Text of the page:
The economic difficulties currently facing Russia have not dramatically affected the country’s companies, according to speakers at GTR’s 8th Russia and CIS Trade and Export Finance Conference.

Corporate panellists speaking at the conference explained that efficiency maximisation strategies started several years ago have made them better equipped to deal with the turmoil prompted by Western trade sanctions and record-low oil prices.

“Our strategy is based on increasing business efficiency and maximising profitability. From US$4bn working capital at the end of 2012, our goal since 2013 has been to reduce it by US$2bn by the end of 2016. We focused on advanced payment factoring. We started getting advanced payments, as one of the conditions of signing contracts,” said Artem Pozdnyakov, head of corporate finance at Norilsk Nickel.

Other panellists representing corporates such as Norgold, Tatneft and Rosatom also said they started cost efficiency programmes back in 2013, and the current crisis has not caused many issues.

Even at oil and gas companies, the mood is positive. “For oil producing companies it’s not the low oil prices which is the problem. The Russian government takes most of our revenue as taxes so it’s the state that loses more when prices are low, not the companies themselves.

“For companies it’s the long-term trend that matters. Currently, we have seen the prices go down but sooner or later the prices will reverse and we expect that to happen by June 2015; we are quite optimistic,” said Russneft head of corporate finance Arseniy Ulchenkov.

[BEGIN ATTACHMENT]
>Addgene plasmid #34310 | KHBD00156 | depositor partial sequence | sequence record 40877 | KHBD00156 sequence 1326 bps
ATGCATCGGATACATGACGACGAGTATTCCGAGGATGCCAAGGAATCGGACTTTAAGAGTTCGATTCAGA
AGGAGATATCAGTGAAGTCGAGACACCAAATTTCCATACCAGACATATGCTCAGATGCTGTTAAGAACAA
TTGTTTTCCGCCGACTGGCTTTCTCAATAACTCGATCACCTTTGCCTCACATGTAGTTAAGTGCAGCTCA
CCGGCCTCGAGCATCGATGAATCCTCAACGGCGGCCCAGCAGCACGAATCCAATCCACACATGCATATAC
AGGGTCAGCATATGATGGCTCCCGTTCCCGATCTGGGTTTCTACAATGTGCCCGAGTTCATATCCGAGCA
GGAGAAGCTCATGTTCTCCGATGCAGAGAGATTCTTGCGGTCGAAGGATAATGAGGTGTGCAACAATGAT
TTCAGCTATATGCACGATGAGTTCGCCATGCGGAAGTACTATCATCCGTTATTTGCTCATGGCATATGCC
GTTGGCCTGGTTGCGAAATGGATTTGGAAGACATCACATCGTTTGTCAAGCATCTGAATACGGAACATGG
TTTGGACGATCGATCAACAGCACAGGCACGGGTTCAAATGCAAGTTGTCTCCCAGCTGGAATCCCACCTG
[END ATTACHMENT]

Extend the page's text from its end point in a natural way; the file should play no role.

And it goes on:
Difficult economic conditions have even had a positive impact for some Russian companies. At Norgold, head of treasury Georgy Smirnov explains that geopolitical instability has helped to stop the drop in gold prices, and because most trade is made in dollars, the devaluation of local currencies has given the company a competitive advantage.

“A year before the crisis the gold prices had already fallen down significantly so we had to work on our working capital programme. In one year we minimised all possible costs and we are still doing that. The overall political instability affected the gold prices, which stopped slipping down even more.

“We are planning to invest in the construction of more mining facilities in Africa and we will develop one field in Russia. We have tested our estimates and with all the negative changes the project’s profitability has gone up. The negative impact we might have seen as individuals have not actually impacted us in the gold market,” he pointed out.

However, Russian companies, particularly state-owned, remain wary of a possible drop in investment. “What worries everyone is declining investment. As a state-owned company it’s a sensitive question. Whether it lasts six months or a year, our job is to minimise costs,” said Irina Danilova, head of treasury at Rosatom.

Out of all the corporate panellists speaking at the conference, Danilova was the only pessimistic one, pointing out that Rosatom is looking at diversifying funding methods to maintain working capital. “70% of Rosatom’s portfolio is in roubles, and the amount of lending won’t be very high with such high interest rates so banks should take a different approach,” she added.

In terms of trade flows, companies have seen a lot of demand from Southeast Asia, the Middle East and South America, but again don’t believe this is linked to the trade sanctions from Europe and the US.

“Our sales in Asia have doubled but it’s not due to the situation, just the general trend,” explained Pozdnyakov.